Britain's poet laureate is expected to commemorate the royal family's significant occasions, banging out verse for birthdays and funerals, among other, rather arduous assignments. It went without saying that the royal wedding deserved a royal poem. Thus, current laureate Carol Ann Duffy caused a kerfuffle in November when her agent revealed that she didn't want to write one. (She quickly reconsidered.)
Why the hesitation? As I've written before, writing occasional poems, especially under such pressure, isn't an easy task. Recent laureates Andrew Motion and John Betjeman both struggled to find the right tone for their royal wedding efforts.
But Duffy clearly has a knack for these things. Unlike the awkward efforts of her predecessors, she's written a genuinely good poem: a 46-line free verse piece entitled "Rings," which you can read in its entirety in The Guardian.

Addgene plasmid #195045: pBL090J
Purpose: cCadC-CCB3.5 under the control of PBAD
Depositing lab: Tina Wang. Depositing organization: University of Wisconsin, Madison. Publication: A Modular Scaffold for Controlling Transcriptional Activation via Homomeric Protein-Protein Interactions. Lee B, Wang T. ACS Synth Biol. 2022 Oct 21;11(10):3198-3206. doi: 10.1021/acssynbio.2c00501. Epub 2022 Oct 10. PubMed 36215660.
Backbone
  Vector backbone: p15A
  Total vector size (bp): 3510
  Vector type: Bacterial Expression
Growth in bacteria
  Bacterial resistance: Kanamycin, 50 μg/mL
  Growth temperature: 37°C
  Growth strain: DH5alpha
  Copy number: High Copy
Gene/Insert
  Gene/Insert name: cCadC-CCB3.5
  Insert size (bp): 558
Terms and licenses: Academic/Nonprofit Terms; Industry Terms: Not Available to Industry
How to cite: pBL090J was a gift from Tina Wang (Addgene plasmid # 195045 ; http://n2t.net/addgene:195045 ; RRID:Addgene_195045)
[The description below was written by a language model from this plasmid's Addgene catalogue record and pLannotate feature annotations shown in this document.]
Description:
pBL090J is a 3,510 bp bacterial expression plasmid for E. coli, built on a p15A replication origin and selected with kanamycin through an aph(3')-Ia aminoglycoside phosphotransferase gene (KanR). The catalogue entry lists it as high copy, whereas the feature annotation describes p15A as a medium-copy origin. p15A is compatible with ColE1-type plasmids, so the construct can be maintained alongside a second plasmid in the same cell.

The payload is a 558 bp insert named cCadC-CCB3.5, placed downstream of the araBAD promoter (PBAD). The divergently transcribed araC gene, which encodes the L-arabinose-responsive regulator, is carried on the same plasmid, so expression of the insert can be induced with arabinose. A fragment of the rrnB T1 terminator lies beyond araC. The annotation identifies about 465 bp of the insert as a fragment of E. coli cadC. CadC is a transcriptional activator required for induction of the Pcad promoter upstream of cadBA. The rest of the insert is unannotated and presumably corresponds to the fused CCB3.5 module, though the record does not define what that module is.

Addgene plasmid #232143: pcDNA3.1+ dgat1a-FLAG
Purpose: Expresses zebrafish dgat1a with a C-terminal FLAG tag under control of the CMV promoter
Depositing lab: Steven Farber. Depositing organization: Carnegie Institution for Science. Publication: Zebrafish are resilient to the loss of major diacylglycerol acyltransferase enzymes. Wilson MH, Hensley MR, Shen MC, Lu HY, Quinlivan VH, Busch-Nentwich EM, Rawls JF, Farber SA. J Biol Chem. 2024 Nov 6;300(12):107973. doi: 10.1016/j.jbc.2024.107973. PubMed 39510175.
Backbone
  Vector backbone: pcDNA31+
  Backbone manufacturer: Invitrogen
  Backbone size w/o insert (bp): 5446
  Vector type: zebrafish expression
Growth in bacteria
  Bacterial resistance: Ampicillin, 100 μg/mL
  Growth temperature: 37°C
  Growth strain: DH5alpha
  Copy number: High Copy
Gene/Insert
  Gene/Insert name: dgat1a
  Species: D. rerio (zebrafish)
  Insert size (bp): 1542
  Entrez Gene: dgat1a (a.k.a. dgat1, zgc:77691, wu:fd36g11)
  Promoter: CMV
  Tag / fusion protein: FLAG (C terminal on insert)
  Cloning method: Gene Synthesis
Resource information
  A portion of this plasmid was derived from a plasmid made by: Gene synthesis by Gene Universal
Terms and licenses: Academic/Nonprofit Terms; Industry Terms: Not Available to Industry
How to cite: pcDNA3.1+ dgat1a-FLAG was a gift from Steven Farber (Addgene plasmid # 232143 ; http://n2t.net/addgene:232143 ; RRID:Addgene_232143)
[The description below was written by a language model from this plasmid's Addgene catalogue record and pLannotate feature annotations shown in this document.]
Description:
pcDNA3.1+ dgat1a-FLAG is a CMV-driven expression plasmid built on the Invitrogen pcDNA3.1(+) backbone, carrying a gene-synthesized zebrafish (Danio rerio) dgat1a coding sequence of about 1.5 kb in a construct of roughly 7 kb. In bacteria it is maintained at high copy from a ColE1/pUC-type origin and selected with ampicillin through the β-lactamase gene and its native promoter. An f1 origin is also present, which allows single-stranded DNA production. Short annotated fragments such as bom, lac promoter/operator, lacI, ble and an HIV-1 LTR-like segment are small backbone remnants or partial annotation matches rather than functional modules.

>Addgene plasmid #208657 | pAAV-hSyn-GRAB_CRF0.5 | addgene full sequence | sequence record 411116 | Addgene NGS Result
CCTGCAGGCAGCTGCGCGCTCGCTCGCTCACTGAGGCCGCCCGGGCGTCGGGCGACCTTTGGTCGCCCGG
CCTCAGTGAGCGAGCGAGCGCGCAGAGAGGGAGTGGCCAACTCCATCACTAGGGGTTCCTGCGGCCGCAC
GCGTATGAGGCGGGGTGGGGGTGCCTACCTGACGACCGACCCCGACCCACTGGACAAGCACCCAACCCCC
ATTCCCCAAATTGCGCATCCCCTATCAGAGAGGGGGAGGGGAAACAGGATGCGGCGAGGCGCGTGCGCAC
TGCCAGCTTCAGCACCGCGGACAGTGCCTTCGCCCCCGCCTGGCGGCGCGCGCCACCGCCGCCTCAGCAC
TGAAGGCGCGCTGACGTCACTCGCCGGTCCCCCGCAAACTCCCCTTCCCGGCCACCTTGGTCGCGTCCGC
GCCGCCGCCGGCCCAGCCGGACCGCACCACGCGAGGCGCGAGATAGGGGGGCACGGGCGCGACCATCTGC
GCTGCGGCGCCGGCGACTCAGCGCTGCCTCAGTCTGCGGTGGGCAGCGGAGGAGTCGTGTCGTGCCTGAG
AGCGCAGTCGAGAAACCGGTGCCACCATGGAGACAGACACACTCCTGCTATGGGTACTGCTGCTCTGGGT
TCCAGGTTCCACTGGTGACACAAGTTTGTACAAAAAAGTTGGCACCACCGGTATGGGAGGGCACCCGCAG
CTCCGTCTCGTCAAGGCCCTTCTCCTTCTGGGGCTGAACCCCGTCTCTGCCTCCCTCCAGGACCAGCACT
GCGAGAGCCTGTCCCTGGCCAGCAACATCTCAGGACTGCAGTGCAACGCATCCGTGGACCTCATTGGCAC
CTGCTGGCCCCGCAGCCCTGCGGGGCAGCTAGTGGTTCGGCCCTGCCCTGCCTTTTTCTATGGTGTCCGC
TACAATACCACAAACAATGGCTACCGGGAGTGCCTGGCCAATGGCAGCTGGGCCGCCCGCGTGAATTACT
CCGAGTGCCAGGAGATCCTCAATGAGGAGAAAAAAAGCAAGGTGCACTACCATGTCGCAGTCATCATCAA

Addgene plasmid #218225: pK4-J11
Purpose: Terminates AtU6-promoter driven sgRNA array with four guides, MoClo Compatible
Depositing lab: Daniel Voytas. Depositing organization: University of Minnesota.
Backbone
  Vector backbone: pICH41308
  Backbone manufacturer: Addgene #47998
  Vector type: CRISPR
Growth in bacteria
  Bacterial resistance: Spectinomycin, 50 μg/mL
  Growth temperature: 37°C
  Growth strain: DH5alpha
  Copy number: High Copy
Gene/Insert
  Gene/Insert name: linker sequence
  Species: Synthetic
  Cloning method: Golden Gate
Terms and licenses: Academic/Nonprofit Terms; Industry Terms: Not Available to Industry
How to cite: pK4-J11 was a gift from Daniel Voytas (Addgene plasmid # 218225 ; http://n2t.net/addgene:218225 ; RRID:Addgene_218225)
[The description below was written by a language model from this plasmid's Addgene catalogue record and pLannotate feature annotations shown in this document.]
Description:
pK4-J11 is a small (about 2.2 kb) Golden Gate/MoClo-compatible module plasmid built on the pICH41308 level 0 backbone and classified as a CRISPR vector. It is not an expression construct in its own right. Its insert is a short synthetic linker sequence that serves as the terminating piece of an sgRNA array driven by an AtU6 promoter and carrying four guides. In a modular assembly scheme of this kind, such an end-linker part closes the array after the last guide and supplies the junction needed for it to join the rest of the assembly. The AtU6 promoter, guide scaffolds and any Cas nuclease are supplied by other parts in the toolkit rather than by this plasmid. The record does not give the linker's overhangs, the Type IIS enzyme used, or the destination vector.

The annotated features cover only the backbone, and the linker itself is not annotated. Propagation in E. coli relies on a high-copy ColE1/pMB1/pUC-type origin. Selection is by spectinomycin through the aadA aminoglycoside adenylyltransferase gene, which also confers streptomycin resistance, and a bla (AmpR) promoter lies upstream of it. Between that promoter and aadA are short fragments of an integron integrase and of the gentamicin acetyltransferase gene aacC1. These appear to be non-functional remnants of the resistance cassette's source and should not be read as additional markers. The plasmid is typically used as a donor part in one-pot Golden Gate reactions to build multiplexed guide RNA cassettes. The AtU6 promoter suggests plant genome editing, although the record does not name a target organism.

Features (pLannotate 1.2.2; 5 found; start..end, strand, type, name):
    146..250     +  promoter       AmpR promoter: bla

Why is the poem successful? Rather than struggling to find poignancy in the specific occasion, Duffy stuck to universal themes, penning a love poem that could have been intended for anyone's wedding, and surely will be recycled at ceremonies in the years to come. She keeps close to her images, presenting a sensuous list of rings: symbols overflowing with sights, sounds and touches, some quite simple, and others complex enough to recall the witty metaphors of John Donne.
or looked to twin the rings of your eyes
or added a ring to the rings of a tree
by forming a handheld circle with you, thee
The poem's structure -- a simple list of rings -- subtly leads the reader through the romantic moments of a couple's relationship before coming to rest in the present with the actual wedding ring. One could accuse Duffy, perhaps, of crossing over into sentimentality at a few points, but it is a love poem, after all, and a good one at that. One that displays none of what The Telegraph referred to as "the sycophantic tendencies of past poet laureates."
"Rings" was officially published on Friday, and was also set to the textual artwork of Stephen Raw and presented to the royal couple as a gift. You can see a copy of the poem on the artist's website, and even buy a print of the poem, here.